The Emu War, also known as the Great Emu War took place in Australia in 1932 under the context of nuisance wildlife management military operation. The mission behind this operation was to manage the population of emus. Today, Emu War Casualties & Facts!
1. Farmers’ Protests
In 1922, over 20,000 emus were recorded to be stomping the farmlands and eating crops. It was the time of the great depression happened and the price of crops fell drastically making the farmers’ lives harder. Due to the lack of ammunition to kill the emus, the farmers threatened the government that they will abandon their lands. It was around 1932 when the government deployed armed soldiers to kill emus because of the pressure caused by farmers. (See 4 Interesting Black Friday History Myths and Facts)
2. Rise in Emu Population
Emus migrate from the coastal region to inland regions every year for breeding. In 1932, there was a tremendous rise in the emu population so much so that it was recorded to be around 20,000. These birds thought that the farmlands were the best place for breeding but this preference wasn’t favorable for farmers. At that time farming was already difficult since the government didn’t provide any subsidies that were initially promised. Mostly the farmers were military veterans and the lands were given to them for cultivating crops.
3. Emu War Facts
After several days of glitches, rain delays, and failed ambushes, an estimated 1,000 emus were seen. The Australian army unloaded two Lewis machine guns and 10,000 rounds of ammunition. The guns jammed and the emus escaped with 12 victims. Hidden in the sight of the gunmen, the emus waited for the group to make their way. They seemed to have deciphered that the guns were out of reach, and the majority of the birds escaped the ensuing confrontation with their lives unscathed. An eager local tried to help but was attacked by emus, which ran at 40 miles per hour and scattered in all directions. The emu war casualties were far beyond expectations!
4. Australian Emu War Casualties
Australian troops began ambushing herds of emus in the countryside, as detailed below:
- On 13 November 1932, the military was able to achieve some success in the first two days with 40 emus killed.
- On November 15, they proved less successful, but by December 2, the army had killed more than 100 emus in a week.
- Between 13 November and 10 December 1932, 100 emus were killed.
- Major Meredith claimed they killed 986 emus with 9860 rounds. He also claimed that 2,500 injured birds had died from the injuries they suffered.
- A second campaign by Major Meredith on November 13, 1932, killed 40 emus.
5. Field Reports & Machine Guns
Desperate times call for desperate measures, and Major Meredith strapped a machine gun to the truck and chased the emus. The truck couldn’t keep up with the emu and the bumpy ride made it impossible for Meredith to fire a single shot during the chase. The emus were smart enough to anticipate their range when the soldiers aimed and fired. When the locals tried to chase them away, they broke into smaller groups, making it impossible for the soldiers to reach them with their weapons. Weighing his 30-pound weapon on a farm wagon made it even harder. Dejected, Meredith moved his troops back. (See How Did the Americans Win the Revolutionary War?)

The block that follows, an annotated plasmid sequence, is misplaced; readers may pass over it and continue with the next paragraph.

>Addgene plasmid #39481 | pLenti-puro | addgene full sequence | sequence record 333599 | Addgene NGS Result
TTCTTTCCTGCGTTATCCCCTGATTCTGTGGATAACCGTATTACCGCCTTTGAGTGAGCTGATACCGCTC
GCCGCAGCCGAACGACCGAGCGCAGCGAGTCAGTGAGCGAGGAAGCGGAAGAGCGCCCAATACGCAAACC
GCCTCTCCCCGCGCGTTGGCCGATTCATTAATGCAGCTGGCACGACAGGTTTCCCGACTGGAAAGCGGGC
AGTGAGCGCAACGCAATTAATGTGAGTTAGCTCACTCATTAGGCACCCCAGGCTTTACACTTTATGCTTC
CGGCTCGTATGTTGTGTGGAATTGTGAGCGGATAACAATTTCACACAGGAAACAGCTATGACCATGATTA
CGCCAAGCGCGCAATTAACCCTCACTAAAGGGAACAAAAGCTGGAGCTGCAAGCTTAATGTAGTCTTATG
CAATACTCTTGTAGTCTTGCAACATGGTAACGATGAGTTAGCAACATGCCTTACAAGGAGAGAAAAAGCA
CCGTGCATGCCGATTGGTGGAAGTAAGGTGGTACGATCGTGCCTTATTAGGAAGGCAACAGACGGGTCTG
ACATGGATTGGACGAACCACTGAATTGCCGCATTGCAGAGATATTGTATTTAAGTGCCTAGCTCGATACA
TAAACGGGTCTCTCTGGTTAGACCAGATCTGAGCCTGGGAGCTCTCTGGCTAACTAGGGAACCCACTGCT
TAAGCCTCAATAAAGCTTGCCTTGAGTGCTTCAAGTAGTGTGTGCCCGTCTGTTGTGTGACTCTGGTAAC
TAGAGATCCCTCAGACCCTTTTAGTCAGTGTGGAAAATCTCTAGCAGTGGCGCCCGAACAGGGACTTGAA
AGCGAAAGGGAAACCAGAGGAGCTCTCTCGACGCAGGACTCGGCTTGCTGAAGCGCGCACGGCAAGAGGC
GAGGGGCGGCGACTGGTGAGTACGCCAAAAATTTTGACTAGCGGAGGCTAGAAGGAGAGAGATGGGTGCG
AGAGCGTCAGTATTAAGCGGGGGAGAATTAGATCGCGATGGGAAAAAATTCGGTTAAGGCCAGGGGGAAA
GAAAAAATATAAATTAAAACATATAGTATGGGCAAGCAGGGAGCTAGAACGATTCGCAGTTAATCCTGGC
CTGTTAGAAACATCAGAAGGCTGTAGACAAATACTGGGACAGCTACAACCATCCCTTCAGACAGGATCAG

6. Second Emu War
This was the second successful military operation against the emus, and just a few days after the end of the initial withdrawal in November 1932. While Major Meredith was preparing for an ambush at a local dam, 1,000 emus were spotted heading towards them. On the morning of November 4th 1932, the emus moved from the trees towards the water. This time, they waited for the birds to enter the wild before opening fire.
7. Victims of the Emu War
Meredith’s official report stated none of his men died or were injured. On the second try from November 12 to December 2, his official report stated that the emu war casualties were 986 emus which were killed with 9860 rounds at the rate of exactly 10 rounds per confirmed kill. In addition, he claimed that 2500 birds were wounded and died as a result of injury. The emu war casualties were only emus. But above all, the local farmers were the victims because of the emus. (See How To Tip A Cow?)
8. After Effects of Emu War
- By 1930s, people began to build fences to keep the birds out of farms.
- Some people in the UK heard about the war and criticized Australia for killing emus. They called it extermination of the rare emu.
- After the first war, the farmers kept insisting the government kill the birds again in 1934, 1943, and 1948. For the sake of the farmers, the government formed a bounty system instead. This system helped the farmers to kill a total of around 57,034 emus. The bounty award was claimed by the people who killed the emus. In short, Emu war casualties turned into a disaster. (See How Loud is a Silenced Pistol?)
9. The Efforts in the Media
In the following days, Major Meredith decided to move the birds, which were said to be well tamed. He compared the emus to the Zulus and commented on them as if they were wounded. The local media humiliated the army claiming that very few emus have died. Sir George Pearce pulled all military personnel out of line of fire. The Bounty system was established which made it profitable for the locals as well as the farmers.
10. Behind The Scenes
George Pearce was the person who approved the Great Emu War. He thought this would earn him a title of a hero. Pearce sent a camera crew to film all the events of the war. He ordered his men to bring back 100 emu skins to put their feathers in the hats. He knew that this operation could go wrong and he would face backlash, so he made the farmers sign an agreement with the state stating that he was not responsible for the outcome of the war. (See Why was Napoleon called The Little Corporal?)